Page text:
The son of Lawson Henderson and Elizabeth Carruth, James Pickney Henderson was born in Lincolnton, North Carolina on March 31, 1808. Raised in an aristocratic manner of North Carolina and Virginia, his grandfather was responsible for sending Daniel Boone westward to Tennessee and Kentucky. After completing his studies at Lincoln Academy, James enrolled as a law student at the University of North Carolina. Studying 18 hours a day, he passed his exam and was admitted to the North Carolina State Bar in 1829.
Prior to beginning his law career, Henderson entered the North Carolina militia where he achieved the rank of Colonel. Upon threat of tuberculosis, after leaving the service in 1835, Colonel Henderson moved to Canton, Mississippi to open his law practice in a milder climate. He would not remain there long, as news of the struggle between Texas and Mexico continued to reach him and he felt led to raise money and an army to assist the Texans in their fight.
Hoping to take part in the fight for independence, Henderson traveled with several volunteers to Texas, only to learn when they arrived at Velasco on June 3, 1836; most of the events were over. The Texas Declaration of Independence was signed on March 2nd, the Alamo fell on March 6th and Sam Houston’s army won the Battle of San Jacinto on April 21. On May 14th, Antonio López de Santa Anna signed the Treaties of Velasco, in which he agreed to withdraw his troops from Texas and David G. Burnet was not serving as the interim President of the new Republic of Texas. Upon Henderson’s arrival, President David G. Burnet commissioned him into the Texas Army as a brigadier general and gave him orders to return to North Carolina and muster troops for Texas. Henderson did so, at his own expense.
On September 5, 1836, Sam Houston became the President of the Republic of Texas and appointed Henderson to be Attorney General. In December of that year, Secretary of State Stephen F. Austin died from pneumonia. Following his death, Houston appointed Henderson to replace him.
The following year, President Houston gave Henderson another hat to wear. James was appointed as minister to France at the Tuileries Palace, and to England at the Court of St. James. Henderson’s efforts in securing recognition of the Republic of Texas and trade agreements with both countries were successful.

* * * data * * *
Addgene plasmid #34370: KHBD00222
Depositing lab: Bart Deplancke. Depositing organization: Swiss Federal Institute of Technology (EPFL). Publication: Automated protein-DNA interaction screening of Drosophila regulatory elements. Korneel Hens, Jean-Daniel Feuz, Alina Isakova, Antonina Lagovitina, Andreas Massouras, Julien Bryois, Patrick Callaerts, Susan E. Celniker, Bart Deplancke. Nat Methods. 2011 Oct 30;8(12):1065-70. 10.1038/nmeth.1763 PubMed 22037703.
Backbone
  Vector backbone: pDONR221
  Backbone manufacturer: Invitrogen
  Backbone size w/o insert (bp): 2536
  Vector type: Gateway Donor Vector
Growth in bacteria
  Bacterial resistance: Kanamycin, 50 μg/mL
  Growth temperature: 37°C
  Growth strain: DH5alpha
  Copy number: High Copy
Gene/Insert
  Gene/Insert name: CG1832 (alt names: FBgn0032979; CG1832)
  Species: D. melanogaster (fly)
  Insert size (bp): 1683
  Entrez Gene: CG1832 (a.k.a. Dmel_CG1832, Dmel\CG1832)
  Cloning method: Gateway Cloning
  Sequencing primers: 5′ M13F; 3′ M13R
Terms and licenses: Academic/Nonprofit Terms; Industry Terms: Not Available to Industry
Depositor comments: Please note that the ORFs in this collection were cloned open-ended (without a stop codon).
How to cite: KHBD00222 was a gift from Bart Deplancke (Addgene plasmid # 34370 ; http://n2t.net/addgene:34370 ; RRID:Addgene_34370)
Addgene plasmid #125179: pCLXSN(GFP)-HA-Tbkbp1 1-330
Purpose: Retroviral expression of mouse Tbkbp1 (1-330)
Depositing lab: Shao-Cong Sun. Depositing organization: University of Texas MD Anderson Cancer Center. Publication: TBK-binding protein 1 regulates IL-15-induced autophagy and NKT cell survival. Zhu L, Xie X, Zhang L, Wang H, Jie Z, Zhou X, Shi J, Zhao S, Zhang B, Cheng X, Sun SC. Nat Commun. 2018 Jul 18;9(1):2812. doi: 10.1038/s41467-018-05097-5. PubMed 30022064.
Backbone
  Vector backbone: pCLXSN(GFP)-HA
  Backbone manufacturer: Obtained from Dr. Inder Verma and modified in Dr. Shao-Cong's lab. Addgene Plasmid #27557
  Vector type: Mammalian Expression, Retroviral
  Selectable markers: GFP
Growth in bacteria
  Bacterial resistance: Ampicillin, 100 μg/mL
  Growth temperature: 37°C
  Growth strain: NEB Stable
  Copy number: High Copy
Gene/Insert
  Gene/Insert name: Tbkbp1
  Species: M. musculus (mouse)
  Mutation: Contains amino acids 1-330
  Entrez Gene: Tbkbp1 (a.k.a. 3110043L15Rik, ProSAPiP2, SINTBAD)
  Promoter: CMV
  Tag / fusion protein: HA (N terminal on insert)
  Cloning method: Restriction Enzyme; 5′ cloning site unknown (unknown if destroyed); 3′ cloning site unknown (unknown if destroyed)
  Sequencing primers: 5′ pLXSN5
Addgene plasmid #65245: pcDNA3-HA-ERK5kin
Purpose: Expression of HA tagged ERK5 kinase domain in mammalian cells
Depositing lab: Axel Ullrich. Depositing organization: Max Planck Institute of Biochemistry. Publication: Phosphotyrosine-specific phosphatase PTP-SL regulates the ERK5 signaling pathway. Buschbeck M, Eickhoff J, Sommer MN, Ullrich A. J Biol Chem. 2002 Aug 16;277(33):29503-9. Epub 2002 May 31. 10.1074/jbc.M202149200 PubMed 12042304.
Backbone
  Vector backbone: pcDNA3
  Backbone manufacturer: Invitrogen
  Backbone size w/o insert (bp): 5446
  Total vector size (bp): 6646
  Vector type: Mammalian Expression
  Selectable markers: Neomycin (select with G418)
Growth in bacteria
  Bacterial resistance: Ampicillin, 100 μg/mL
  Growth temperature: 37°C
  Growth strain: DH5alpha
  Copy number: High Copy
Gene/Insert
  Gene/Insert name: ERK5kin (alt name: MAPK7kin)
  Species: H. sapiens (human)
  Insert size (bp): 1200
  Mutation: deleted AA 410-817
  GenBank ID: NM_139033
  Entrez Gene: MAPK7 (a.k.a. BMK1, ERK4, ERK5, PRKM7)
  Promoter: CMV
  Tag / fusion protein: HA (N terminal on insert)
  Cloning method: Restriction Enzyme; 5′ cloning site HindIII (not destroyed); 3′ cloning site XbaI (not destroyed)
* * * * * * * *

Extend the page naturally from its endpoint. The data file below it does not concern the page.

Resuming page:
Love found Henderson under the brim of this second hat. While serving as minister to France and England, Henderson was introduced to 19-year-old Frances Cox, a native of Philadelphia, Pennsylvania and educated in Europe. A multi-linguist literary translator, Cox and Henderson were married on October 30, 1839 at St. George’s Hanover Square. The following year, they made their home and established a law office in San Augustine, Texas. Five children would be born to the couple.
Four years later, Henderson went to Washington, D.C. to work with Isaac Van Zandt to secure the annexation of Texas to the United States. An annexation treaty was signed on April 12, 1844, but later rejected by the US Senate on June 8th. Henderson was then ordered home by President Houston. On December 29, 1845, an annexation treaty was finally approved by the Senate and passed.
The first gubernatorial election for Texas took place in 1845, in anticipation of statehood. After the death of his law partner, Kenneth Anderson, who was a leading contender in the race, Henderson ran and won. He took office on February 18, 1846. Two months later, the Mexican-American War erupted. Governor Henderson requested a leave of absence from the legislature so he could assume personal command of the Texas troops. Leading the Second Texas Regiment during the Battle of Monterrey, he served as a Major General under Zachary Taylor. He later returned to his duties as Texas Governor, but did not seek a second term. While he was away, Lt. Governor Albert Clinton Horton served as acting governor until Henderson returned.
In 1847, Henderson went back to his private law practice. On November 9, 1857, Henderson was seated as a United States Senator from Texas, replacing Thomas J. Rusk, but served only seven months. He died on June 4, 1858 due to pulmonary disease and was buried in the Congressional Cemetery in Washington, D.C.; but his remains were later moved to the Texas State Cemetery in Austin. His Texas legacy includes the town of Henderson in Rusk County, founded in 1843 and Henderson County, established in 1846.